Patron Saint Catherine of Sweden

St. Catherine of Sweden is the daughter of a very famous saint by the name of St. Bridge. Catherine was born in 1330 and though she was married, she and her husband took a vow of continence together. She went to Rome and used the city as a base for many pilgrimages she took during her life. She spent her days fasting and praying as well as working with the poor to help instruct them in religious views. She had a quiet life, but she eventually became the superior of her order and her death was mourned throughout the country of Sweden.

Catherine, who was born about 1330, was a married woman who, with her husband, took a vow of continence. She went to Rome in 1348, where her mother had gone after the death of Catherine's father. Catherine's husband died after she had been in Rome a short time, and for the next twenty-five years the two women used that city as a base for pilgrimages to a variety of places, including Jerusalem. When not on pilgrimage, they spent their days in prayer and meditation and in working with the poor and instructing them in religion. This seemingly quiet life was not without perils and adventures. Dissolute young lords repeatedly sought to seduce the Swedish princess, but God's providence unfailingly thwarted their efforts. After the trip to Jerusalem, Bridget died, and Catherine took her mother's body back to Sweden, burying it at Vadstena, in the convent of the Order of the Holy Savior, which Bridget had founded. Catherine became superior of the order and died on March 24, 1381, mourned like her mother by the whole of Sweden.


St. Cecilia

St. Cecilia was named the patron saint of Musicians because when she was dying, she was still singing to God. She was known for constantly singing in her heart to God, no matter what her circumstances were at that time. St. Cecilia was an only Child and her feast day is on November 22nd. She is one of seven women who are commemorated in the Canon of Mass by name. She may have been a noble lady from Rome who suffered martyrdom in 230 under the rule of Emperor Alexander Severus. Her martyrdom followed that of her brother and husband when the officers in the region decided she ought to be killed as well. Three attempts at killing Cecilia failed and she told the officers that she would not die until she received her last rites of Holy Communion.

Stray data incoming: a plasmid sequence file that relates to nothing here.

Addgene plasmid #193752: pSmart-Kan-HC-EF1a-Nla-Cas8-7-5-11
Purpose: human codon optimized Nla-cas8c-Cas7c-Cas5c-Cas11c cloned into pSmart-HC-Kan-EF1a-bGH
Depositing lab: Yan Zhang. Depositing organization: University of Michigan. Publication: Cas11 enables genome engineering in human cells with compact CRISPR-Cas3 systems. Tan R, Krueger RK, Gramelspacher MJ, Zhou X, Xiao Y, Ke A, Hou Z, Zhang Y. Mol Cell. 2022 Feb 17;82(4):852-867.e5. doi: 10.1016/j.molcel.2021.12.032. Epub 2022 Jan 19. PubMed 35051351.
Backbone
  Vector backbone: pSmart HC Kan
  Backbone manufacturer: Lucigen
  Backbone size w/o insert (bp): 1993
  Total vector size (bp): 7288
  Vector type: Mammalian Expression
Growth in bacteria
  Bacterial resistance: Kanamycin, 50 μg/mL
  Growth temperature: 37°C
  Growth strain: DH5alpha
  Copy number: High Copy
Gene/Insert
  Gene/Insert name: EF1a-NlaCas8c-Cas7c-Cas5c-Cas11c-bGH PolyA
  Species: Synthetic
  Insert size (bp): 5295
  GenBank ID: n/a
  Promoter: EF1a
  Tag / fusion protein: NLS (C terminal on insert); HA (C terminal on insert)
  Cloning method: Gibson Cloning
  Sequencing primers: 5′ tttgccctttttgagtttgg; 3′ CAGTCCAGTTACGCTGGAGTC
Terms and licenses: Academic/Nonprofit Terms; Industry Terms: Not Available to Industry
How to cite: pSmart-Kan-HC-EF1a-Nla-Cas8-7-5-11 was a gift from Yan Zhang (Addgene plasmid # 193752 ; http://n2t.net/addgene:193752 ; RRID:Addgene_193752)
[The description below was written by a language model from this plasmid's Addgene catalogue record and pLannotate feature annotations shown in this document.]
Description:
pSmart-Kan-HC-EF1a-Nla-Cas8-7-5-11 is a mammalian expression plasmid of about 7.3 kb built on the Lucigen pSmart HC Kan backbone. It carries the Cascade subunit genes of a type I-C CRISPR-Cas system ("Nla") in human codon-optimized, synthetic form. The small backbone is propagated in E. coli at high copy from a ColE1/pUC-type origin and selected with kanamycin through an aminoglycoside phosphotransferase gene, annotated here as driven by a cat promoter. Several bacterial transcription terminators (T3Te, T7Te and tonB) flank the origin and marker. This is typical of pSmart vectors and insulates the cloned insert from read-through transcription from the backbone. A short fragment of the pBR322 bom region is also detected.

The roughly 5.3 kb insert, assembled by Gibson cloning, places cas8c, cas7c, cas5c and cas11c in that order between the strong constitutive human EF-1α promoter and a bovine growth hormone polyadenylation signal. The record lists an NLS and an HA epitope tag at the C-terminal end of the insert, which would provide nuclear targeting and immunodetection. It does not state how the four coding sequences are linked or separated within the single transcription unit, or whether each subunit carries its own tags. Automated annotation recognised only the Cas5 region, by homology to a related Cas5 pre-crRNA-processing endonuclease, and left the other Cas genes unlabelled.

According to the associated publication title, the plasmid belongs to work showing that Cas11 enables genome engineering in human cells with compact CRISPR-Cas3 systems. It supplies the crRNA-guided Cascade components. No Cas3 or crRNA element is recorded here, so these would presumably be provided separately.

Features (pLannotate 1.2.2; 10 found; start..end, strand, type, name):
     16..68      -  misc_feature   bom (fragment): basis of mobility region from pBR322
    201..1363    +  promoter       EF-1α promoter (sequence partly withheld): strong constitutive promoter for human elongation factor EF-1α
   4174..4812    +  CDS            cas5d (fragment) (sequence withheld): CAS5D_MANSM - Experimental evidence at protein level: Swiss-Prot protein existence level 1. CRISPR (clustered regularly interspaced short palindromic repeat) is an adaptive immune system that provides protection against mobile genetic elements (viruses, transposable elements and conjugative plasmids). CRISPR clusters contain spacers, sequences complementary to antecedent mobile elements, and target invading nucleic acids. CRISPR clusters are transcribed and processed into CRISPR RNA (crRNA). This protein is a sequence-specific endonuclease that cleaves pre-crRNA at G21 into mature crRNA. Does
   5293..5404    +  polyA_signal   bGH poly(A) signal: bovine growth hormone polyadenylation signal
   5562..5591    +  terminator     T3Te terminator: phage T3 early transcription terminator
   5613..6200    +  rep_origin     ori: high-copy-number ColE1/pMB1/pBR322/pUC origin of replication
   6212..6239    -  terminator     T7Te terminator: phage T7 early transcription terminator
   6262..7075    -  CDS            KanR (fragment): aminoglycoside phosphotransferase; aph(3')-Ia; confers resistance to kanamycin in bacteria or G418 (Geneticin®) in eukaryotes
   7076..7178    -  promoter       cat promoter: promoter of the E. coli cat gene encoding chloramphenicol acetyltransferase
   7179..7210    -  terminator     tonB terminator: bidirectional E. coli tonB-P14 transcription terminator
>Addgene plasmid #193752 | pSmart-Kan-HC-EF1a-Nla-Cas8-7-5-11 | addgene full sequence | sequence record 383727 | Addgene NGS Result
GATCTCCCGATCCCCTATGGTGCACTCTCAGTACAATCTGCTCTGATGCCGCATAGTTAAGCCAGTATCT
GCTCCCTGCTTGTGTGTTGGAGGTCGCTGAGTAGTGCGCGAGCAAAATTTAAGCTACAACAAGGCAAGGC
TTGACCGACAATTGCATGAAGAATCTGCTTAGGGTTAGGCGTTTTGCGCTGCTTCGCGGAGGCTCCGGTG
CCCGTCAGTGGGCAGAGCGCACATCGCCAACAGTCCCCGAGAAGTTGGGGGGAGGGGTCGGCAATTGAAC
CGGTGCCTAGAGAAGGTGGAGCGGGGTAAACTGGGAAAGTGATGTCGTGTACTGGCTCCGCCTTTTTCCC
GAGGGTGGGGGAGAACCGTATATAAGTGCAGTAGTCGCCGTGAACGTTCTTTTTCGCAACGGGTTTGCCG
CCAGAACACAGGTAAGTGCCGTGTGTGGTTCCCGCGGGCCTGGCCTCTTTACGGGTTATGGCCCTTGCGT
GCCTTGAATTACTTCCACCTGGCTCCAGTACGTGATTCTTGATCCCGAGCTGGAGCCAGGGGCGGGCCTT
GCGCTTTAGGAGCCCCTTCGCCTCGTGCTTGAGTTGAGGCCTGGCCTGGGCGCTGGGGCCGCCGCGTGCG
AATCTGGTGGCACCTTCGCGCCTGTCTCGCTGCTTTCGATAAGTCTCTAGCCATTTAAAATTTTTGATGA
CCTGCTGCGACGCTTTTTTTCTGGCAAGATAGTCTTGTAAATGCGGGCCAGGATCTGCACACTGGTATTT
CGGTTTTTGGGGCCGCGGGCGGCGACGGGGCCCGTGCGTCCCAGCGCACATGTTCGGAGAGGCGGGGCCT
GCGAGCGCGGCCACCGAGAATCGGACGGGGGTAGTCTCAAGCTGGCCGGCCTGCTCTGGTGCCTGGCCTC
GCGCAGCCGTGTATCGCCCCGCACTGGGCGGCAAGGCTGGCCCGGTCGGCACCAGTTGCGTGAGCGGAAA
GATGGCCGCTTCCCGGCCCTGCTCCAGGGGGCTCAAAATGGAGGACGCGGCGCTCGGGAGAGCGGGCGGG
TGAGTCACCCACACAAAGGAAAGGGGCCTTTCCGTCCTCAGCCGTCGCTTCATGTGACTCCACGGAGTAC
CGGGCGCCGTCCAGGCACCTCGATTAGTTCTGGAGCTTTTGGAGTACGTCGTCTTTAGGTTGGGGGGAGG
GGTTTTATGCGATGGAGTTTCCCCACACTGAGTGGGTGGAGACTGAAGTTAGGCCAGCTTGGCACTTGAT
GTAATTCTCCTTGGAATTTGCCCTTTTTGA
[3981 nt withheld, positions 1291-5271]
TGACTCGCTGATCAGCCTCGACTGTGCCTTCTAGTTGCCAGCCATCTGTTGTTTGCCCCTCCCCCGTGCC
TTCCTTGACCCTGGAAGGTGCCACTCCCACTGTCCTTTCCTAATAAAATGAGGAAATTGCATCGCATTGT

St. Christopher

St. Christopher is known as a martyr who died under Decius. There are several legends about the saint, one of which includes him crossing a river and carrying a child across. Halfway across, he found the child heavy and he realized the child symbolized Christ carrying the whole weight of the world. Because of this story, Christopher was made the patron saint of travelers and he is also called upon to prevent thunderstorms and other plagues. Christopher's name itself means Christ bearer and he is one of the names that has mostly legendary tales affixed to it.

St. Charles Borromeo

St. Charles has a feast day of November 4th. He was born into a wealthy family who lived in a castle, but when he was 12, he was sent to a Benedictine abbey for education. His uncle was elected Pope in 1559 and he became the secretary of state the following year. He served in many different leadership roles over the years and he was known for his gentle guiding fashions and decrees during his life. Charles also oversaw catechism, breviary and missals that were called for through the Council of Trent. For this reason, he is the patron saint of both seminarians and catechists.

St Clare

St. Clare has the feast day of August 11th. She was a beautiful noble Italian woman who founded an order of nuns that are now called "Poor Clares." She heard St. Frances of Assisi speak and felt her heart burn with desire to live a poor and humble life in order to honor God. She ran away from home and gave herself to God, allowing St. Francis to cut off all of her hair and tie a plain cord around her waist. Her parents tried to get her to come back home, but she would not. Her sister joined her later and the two lived without any money. St. Clare often wore no shoes and ate no meat and kept her silence most of the time. Despite the rough conditions, she is always described as a happy person.